Five Upper School Students Win 3rd Place in VEX "Girl Powered" Contest

The Upper School's computer science and robotics department is no stranger to winning awards. A Taipei American School VEX team has qualified for the VEX Robotics World Championships for the last nine years in a row. Similarly, TAS has qualified for the FRC World Championships for the last 6 consecutive years and has won 8 FRC Blue Banners, including the 2020 Chairman's award.

But this is the first year that a TAS VEX robotics team has taken home an award, not for robotics per se, but for an essay contest on a related subject.

The winning team? Five upper school robotics students - five students who just happen to share the same gender identity.

TAS VEX Robotics Team 4253A won 3rd place in the worldwide VEX Girl Powered pictorial essay contest.

Students Alicia W. ('23), Charlene C. ('23), Chia-Shuan Y. ('23), Kerrianne C. ('23), and Madeline L. ('23) submitted the award-winning pictorial essay titled "Beyond the 18 Inches." 

The essay's title playfully refers to the size of a standard VEX robot, but the girls credit their own teamwork and collaboration for their ability to succeed both in this essay competition and in the more traditional robotics contests.

"We wanted to use this opportunity to spread awareness about girls having power in the STEM field and being able to succeed," said Chia-Shuan.

VEX coaches Mr. Nick Steckler and Dr. Carlos Delgado gave the all-girls team the idea to submit to this competition in November 2020, which they finished writing and designing in December 2020. The team says that they found out the results when they were all at home over the Chinese New Year break.

"When I saw the results, I was very excited," said Alicia. "I thought that all the hard work we put in was finally worthwhile"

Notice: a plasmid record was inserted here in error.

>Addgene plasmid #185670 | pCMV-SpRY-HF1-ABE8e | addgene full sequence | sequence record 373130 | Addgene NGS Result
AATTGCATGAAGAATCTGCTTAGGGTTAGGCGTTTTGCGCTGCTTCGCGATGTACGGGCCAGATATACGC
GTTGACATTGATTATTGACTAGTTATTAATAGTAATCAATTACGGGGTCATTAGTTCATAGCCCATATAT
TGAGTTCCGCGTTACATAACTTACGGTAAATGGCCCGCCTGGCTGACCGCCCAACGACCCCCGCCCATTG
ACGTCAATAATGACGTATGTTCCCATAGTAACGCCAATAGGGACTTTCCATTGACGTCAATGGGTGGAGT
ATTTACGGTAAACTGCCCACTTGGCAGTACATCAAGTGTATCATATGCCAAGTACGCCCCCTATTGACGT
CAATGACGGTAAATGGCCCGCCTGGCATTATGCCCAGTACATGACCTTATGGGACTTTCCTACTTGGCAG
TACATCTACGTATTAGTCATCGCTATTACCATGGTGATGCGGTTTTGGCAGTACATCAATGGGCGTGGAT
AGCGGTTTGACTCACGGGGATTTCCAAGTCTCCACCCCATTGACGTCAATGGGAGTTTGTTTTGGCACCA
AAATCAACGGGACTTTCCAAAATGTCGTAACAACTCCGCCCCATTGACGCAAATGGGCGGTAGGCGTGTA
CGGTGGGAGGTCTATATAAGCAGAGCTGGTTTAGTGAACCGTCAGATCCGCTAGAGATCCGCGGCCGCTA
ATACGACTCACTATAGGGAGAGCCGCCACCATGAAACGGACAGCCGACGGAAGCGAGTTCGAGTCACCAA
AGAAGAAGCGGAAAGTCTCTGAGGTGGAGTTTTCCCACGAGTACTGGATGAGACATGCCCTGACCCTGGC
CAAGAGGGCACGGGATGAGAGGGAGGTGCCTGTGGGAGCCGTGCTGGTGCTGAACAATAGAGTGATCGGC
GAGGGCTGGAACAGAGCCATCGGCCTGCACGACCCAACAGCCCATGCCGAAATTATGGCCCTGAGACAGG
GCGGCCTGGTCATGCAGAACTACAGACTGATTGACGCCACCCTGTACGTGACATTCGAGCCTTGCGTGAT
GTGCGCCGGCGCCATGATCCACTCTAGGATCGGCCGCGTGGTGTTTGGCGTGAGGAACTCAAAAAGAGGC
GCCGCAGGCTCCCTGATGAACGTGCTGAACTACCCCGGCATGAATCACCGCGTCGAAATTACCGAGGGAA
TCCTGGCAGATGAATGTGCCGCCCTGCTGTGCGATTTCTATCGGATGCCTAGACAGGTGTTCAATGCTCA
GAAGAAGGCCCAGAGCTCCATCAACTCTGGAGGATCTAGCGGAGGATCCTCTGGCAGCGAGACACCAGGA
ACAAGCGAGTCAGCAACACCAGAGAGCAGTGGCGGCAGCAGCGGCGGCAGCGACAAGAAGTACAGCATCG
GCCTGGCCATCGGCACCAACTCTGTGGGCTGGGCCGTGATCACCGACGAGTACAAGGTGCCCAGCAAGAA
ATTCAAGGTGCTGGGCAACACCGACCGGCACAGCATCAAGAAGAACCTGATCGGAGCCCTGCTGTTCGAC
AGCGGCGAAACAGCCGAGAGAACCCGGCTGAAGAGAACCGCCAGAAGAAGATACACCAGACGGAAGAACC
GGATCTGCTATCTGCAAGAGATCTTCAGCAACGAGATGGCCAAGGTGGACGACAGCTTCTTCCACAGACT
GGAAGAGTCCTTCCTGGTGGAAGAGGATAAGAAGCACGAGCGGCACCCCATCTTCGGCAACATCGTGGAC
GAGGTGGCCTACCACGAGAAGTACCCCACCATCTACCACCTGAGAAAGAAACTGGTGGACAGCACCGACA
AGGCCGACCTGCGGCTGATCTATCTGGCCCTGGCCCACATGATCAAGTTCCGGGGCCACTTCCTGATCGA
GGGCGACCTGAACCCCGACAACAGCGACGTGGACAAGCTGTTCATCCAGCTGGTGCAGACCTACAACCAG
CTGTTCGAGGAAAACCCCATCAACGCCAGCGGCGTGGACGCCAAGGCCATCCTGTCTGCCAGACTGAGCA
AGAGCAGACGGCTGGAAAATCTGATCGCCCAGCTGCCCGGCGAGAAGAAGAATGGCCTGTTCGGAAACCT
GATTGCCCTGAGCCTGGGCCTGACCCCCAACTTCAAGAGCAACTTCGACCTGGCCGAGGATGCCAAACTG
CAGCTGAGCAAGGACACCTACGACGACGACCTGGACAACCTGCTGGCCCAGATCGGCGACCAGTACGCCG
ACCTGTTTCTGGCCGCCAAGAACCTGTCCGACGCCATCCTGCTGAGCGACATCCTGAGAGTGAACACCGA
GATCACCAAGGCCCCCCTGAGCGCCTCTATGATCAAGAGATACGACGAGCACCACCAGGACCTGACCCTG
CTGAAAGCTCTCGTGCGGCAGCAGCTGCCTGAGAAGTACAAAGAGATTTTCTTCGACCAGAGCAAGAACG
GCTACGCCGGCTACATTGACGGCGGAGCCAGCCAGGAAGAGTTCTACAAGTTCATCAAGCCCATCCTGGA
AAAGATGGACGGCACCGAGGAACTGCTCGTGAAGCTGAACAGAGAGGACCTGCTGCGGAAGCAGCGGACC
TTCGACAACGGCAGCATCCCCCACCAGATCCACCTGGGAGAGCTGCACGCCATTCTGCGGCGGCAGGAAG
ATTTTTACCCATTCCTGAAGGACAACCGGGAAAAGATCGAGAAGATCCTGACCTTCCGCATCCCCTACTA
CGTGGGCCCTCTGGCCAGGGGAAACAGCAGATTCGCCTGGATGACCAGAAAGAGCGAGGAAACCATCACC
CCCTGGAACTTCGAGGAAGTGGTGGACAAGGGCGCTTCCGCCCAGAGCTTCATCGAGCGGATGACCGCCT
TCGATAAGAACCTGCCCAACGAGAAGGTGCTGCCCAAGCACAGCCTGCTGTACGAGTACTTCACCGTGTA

Kerrianne tells the story a bit differently though. "I think our parents knew first and they were trying to surprise us with the good news, but it didn't work because we went online to find out for ourselves."

In the award-winning essay, the students describe Dame Zaha Hadid, a renowned architect, as their role model and source of daily inspiration. Hadid's well-known buildings include the "Heydar Aliyev Cultural Center in Azerbaijan and the Vitra Fire Station in Germany, but they say that the reason they really look up to her is for her entrepreneurial spirit, her ambition, and her resilience in the face of gender discrimination.

"When she was working in the field, she basically broke all the barriers of gender inequality," said Kerrianne. "She's probably the most famous architect, even among male architects. I think that's really important for us because she was top in her field, regardless of her gender."

The girls say that they also have a number of other role models a little closer to home.

"There are a few juniors and seniors that we look up to, but there aren't any female robotics teachers in the upper school currently," said Kerrianne.

But all five immediately said "Mrs. Maguire" after Kerrianne spoke.

Middle school science teacher, Mrs. Becky Maguire, is also the STEAM and Tech Cube coordinator for the Middle School.

"When she talks about science, she's very into it," said Kerrianne. "You can just tell that she's very passionate about robotics and science, and that kind of passion spreads."

While Dame Hadid and Mrs. Maguire might be this team's role models, it is clear that this all-girls team — one of the first at TAS — will pave the way for other young women to join the TAS STEAM curricular and co-curricular offerings.

"I think that just looking from people who participate in robotics, a lot of girls may feel a little bit scared to join because they don't really see people with whom they're more familiar, so they end up taking that out as an option," said Charlene. "I think that having us in the robotics program helps these students know that there isn't anything that they should be afraid about."

Alicia agrees. "Our main goal now is to be role models for other young women in middle school or lower school who want to join robotics," she said. " But I don't think we ever set out to become one if that makes sense. I hope that we have conveyed the idea to everyone that girls can be successful in VEX and the STEM field, too"

Madeline agrees. "We want all TAS women to know that robotics isn’t a single-gendered activity. Even though sometimes we may feel out of place, just know that we’re just as capable as boys are in robotics. Always believe in yourself and don’t ever think about giving up just because you feel like your chances are low.”